Time for the oldest and shortest book on the Man Booker International Prize list. Raduan Nassar is a Brazilian writer who published two main works: a novel, Ancient Tillage (1975), and this novella from 1978. A Cup of Rage concerns a farmer and his younger lover who spend the night together, then argue their relationship to splinters. The couple’s argument takes up 30 pages out of 45, so we are looking at a detailed game of power.
It’s worth mentioning at this point that each chapter of A Cup of Rage consists of one long sentence. Stefan Tobler’s translation really shines here, creating unstoppable torrents of words that carry the reader along in their wake:
For a few moments in the room we seemed to be two strangers observed by somebody, and that somebody was always her and me, the two had to watch what I was doing and not what she was doing, so I sat on the edge of the bed and calmly started taking off my shoes and socks, holding my bare feet in my hands and feeling how lovely and moist they were, as if pulled out of the earth that very minute…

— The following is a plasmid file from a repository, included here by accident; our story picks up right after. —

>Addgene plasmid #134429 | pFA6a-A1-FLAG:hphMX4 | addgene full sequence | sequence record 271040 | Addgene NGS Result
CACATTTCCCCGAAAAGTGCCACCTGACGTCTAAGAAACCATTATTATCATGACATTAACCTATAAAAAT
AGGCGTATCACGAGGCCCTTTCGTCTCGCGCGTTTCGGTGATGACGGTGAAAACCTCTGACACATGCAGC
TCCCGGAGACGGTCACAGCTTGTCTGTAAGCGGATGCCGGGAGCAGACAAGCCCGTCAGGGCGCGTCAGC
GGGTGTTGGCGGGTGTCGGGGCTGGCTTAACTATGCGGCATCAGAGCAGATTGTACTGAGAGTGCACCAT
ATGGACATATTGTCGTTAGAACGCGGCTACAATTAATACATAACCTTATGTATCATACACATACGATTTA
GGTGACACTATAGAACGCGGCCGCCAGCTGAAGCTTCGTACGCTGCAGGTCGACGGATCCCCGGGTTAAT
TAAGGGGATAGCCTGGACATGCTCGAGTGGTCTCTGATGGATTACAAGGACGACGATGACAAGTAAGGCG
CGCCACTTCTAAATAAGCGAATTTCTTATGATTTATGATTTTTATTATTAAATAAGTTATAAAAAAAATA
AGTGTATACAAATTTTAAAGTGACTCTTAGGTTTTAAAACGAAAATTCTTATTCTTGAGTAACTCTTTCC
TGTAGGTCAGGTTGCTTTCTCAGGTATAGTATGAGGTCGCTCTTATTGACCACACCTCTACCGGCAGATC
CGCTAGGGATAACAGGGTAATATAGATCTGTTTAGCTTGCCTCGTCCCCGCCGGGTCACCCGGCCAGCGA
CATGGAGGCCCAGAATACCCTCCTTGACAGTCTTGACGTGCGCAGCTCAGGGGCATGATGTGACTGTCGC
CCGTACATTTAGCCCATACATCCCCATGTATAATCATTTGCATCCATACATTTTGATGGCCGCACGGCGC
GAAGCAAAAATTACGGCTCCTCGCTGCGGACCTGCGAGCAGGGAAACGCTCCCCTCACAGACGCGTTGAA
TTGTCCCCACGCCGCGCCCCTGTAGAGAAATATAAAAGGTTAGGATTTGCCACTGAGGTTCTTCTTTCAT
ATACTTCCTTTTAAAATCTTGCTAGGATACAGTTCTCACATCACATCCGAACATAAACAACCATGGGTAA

I found that last image quite unsettling: it’s in keeping with an individual who’s so self-regarding, with such a high opinion of himself; and it shows just how uncomfortably close the book can bring us to this character. The thing is, when we get to the couple’s confrontation, the emphasis shifts from sensations to thoughts and actions. It’s still engaging, with rising tension and the upper hand shifting back and forth; I just found that it didn’t get under my skin in the same way as the earlier chapters. This makes it a little difficult for me to get a perspective on the book as a whole; it may be that I just have to put it down to personal taste.
Is it a shortlist contender?
For me, no. If I had found the main section as vivid as the earlier ones, it might well be in contention; and I wouldn’t rule it out from making the real shortlist. But I’ll be looking to other titles for my MBIP choice.
Book details (Foyles affiliate link)
A Cup of Rage (1978) by Raduan Nassar, tr. Stefan Tobler (2015), Penguin Modern Classics paperback
Read my other posts on the 2016 Man Booker International Prize here.